Residential buildings in the capital of Kyiv were targeted, local authorities said.

Missile strikes hit cities across Ukraine on Tuesday, plunging 7 million homes into darkness just days after a humiliating Russian retreat, prompting a defiant response from President Volodymyr Zelensky.  

Seven million homes were without power following the latest attacks, the presidency said, dampening jubilation over the recapture of Kherson city as world leaders gather at a G20 summit expected to tackle the violence engulfing Ukraine.

Lviv in the west and Kharkiv in the east were also attacked on Tuesday, authorities said, with Lviv's mayor reporting 80% of the city was without power.

Zelensky said in a video statement that Russia had fired 85 missiles at energy facilities across the country.

"We are working, we will restore everything," he said as areas across Ukraine reported interruptions to power supplies including the western Ternopil region that said 90% of users were cut off.

And the Dnipropetrovsk region's military administration said an energy facility in Kryvyi Rih had been hit, creating a "complicated" situation for the grid.

Moldova, which borders Ukraine, reported power cuts because of the missiles fired at its neighbor and called on Moscow to "stop the destruction now."

Kyiv's Mayor Vitali Klitschko said at least half of the city's residents were without power, two residential buildings were hit and "several missiles were shot down... by air defense systems."

The deputy head of the president's office Kyrylo Tymoshenko said the missiles had been fired by Russian forces and called the energy situation "critical."

'Danger has not passed'

Tymoshenko shared footage of a blaze at a Soviet-era, five-story residential building struck by the missile salvoes.

"The danger has not passed. Stay in shelters," he added in the statement online.

The attacks came after Russia-appointed officials in Nova Kakhovka said they were leaving the important southern city, blaming artillery fire from Kyiv forces, which have reclaimed swathes of the south after Russia left Kherson.

In Kherson city, 41-year-old Olga Genkulova said it had "been five days without water and a week without electricity."

"I knew this could happen so I've been stocking up on water," she said packing bottles filled from the Dnipro River.

Ukrainian strikes killed two in a Russian region on the border with Ukraine according to the governor. 

Zelensky said in a video "it is clear what the enemy wants. It will not achieve its goal."

On Monday he made a surprise visit to the city of Kherson, announcing the retaking of the regional capital marked "the beginning of the end of the war."

Zelensky told the G20 summit in Bali on Tuesday "now is the time" to end the war, while Washington said the strikes would "deepen the concerns among the G20 about the destabilising impact of Putin's war."

White House National Security Adviser Jake Sullivan said Russia was again trying to destroy Ukrainian critical infrastructure.

Since September Ukraine forces have been pushing deeper into the south.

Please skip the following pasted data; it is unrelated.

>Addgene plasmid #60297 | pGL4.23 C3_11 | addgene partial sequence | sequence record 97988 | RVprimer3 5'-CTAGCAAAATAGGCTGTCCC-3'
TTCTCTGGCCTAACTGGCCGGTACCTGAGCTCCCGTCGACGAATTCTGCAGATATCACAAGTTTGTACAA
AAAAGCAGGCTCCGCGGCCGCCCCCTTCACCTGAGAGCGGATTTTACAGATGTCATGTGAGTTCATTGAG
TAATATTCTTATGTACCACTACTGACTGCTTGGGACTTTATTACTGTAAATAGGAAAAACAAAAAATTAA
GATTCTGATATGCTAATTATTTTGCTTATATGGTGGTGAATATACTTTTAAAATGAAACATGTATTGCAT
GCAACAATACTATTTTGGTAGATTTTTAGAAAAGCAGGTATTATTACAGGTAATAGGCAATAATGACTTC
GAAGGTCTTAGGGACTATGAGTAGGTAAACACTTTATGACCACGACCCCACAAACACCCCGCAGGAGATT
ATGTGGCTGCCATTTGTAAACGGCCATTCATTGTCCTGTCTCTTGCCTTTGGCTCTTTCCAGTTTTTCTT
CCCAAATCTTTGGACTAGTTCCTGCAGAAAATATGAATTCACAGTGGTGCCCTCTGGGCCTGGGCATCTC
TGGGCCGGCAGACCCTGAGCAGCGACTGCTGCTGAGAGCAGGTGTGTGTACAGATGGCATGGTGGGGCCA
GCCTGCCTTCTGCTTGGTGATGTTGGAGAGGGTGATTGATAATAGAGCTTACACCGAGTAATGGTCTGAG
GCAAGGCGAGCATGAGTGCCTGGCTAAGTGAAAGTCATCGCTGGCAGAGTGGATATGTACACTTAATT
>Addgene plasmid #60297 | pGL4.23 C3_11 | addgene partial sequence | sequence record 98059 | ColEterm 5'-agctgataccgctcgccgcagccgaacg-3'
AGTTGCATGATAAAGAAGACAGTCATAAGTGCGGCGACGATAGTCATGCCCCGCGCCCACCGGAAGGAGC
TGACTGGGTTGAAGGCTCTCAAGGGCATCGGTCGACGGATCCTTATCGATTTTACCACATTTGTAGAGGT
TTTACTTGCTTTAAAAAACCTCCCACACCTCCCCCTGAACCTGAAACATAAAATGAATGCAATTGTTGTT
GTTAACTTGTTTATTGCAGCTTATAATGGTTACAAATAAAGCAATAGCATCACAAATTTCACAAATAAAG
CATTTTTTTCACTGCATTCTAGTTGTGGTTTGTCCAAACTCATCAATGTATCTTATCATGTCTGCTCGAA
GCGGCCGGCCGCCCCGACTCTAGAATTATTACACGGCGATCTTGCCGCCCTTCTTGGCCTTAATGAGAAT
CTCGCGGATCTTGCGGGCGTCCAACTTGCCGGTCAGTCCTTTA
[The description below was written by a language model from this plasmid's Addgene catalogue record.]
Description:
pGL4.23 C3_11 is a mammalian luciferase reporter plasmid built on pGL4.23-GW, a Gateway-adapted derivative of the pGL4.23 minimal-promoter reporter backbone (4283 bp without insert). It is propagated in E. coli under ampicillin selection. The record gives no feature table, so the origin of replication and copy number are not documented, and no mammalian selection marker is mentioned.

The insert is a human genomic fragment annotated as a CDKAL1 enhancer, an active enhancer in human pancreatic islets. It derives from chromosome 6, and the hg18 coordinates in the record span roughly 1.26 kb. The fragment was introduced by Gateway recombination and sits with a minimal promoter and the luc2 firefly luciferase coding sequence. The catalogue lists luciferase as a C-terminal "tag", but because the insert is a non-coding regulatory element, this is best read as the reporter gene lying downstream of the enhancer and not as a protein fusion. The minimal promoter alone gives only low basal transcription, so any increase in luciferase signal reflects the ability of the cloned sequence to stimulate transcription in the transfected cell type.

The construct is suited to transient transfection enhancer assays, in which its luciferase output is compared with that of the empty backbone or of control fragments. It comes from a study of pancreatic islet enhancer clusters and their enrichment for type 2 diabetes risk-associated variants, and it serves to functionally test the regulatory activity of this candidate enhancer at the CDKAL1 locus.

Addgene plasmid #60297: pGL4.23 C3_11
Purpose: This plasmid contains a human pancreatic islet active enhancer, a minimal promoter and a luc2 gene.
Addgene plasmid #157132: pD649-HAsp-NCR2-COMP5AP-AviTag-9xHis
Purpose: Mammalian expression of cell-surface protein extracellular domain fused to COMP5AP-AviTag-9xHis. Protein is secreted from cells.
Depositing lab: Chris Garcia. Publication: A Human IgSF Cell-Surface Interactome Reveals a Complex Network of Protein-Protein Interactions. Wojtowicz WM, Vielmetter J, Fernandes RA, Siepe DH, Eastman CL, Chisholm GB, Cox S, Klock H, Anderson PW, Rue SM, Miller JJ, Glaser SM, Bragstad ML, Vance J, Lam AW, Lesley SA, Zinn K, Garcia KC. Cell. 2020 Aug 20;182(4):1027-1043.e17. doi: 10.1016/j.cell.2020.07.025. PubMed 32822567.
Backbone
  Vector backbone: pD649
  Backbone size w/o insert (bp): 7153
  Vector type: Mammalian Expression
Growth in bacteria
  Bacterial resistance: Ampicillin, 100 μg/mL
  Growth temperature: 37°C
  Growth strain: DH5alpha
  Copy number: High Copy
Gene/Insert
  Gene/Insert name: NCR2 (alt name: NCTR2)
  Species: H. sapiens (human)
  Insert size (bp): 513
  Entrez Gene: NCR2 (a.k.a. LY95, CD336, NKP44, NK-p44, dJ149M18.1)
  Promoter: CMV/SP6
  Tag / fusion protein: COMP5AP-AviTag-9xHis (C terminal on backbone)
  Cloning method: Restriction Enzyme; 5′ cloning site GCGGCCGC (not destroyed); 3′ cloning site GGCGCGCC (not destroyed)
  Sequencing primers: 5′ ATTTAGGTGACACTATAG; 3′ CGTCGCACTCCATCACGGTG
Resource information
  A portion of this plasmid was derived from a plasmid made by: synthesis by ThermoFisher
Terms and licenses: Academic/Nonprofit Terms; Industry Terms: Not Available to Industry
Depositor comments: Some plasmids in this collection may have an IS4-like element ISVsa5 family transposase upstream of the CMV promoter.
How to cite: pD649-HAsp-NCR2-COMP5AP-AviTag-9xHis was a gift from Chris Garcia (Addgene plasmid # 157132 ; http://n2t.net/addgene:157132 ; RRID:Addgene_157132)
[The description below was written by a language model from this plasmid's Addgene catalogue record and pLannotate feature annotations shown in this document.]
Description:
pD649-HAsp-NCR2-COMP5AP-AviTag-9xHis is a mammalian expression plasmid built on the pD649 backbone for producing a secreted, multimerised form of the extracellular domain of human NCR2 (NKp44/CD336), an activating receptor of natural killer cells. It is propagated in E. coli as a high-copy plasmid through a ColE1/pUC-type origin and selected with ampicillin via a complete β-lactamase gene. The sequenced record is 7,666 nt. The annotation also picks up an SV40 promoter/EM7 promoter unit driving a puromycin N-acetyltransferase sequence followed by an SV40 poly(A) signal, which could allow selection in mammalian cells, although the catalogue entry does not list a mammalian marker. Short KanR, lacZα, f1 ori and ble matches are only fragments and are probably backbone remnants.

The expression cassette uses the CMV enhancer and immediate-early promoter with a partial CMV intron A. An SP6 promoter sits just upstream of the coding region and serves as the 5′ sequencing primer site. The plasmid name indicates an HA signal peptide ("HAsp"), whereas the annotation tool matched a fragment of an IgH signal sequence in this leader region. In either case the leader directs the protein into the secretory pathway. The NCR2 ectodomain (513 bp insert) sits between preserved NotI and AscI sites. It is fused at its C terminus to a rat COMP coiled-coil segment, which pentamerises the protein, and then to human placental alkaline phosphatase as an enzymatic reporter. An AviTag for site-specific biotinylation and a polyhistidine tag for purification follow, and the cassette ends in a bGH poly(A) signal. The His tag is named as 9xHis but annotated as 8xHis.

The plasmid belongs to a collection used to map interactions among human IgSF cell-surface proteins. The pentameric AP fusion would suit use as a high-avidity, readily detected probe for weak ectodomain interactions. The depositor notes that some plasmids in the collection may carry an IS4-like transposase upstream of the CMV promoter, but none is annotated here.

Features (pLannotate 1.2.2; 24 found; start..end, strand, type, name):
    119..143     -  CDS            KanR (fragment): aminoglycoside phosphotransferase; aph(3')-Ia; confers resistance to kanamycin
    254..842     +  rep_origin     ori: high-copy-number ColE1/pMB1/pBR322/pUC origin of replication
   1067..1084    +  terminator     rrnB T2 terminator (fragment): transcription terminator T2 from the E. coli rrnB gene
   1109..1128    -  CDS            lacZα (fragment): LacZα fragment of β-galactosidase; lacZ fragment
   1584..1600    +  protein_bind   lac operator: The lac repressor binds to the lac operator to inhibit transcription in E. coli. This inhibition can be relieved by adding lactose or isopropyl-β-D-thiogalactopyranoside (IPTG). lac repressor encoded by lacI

Russia announced last week a full withdrawal from the regional capital of the southern Kherson region, allowing Ukraine to re-enter.

Moscow-installed authorities in Nova Kakhovka said on Telegram that state and municipal employees were relocated to safety.

The Russian-backed officials said that following Moscow's pull-out from Kherson city, Nova Kakhovka came under "indiscriminate fire" and "life in the city is unsafe."

They also claimed "thousands of residents" had followed their recommendation to leave to "save themselves," saying Kyiv's forces would seek "revenge on collaborators."

Key dam at risk

Nova Kakhovka sits on the eastern bank of the Dnipro River, now a natural dividing line between Ukraine's forces that retook Kherson city on the west side and Russia's forces on the opposing bank.

It is also home to the Kakhovka hydroelectric dam which was captured in the beginning of the invasion because of its strategic importance supplying the Moscow-annexed Crimean peninsula.

The Russian-controlled dam is a particular focus now after Zelensky accused Russian troops of planning to blow it up to trigger a devastating flood.

Any defects at the dam would cause water supply problems for Crimea, which has been under Russian control since 2014 and which Ukraine hopes to recapture.

Russian forces said last week that a Ukrainian strike had damaged the dam.

The Russian-appointed head of the occupied part of the Kherson region, Vladimir Saldo, said Tuesday the dam was no longer operating.

"The situation is more dangerous — not with electricity generation — but with the dam itself, which, in the event of an explosion, would flood a fairly large area," he said on state-run television channel Rossiya 24, according to Russian agencies.

The loss of Kherson was the latest in a string of setbacks for the Kremlin, which invaded Ukraine on Feb. 24 hoping for a lightning takeover that would topple the government in days.

NATO secretary general Jens Stoltenberg nonetheless cautioned that Ukraine was facing difficult months ahead and said that Russia's military capability should not be underestimated.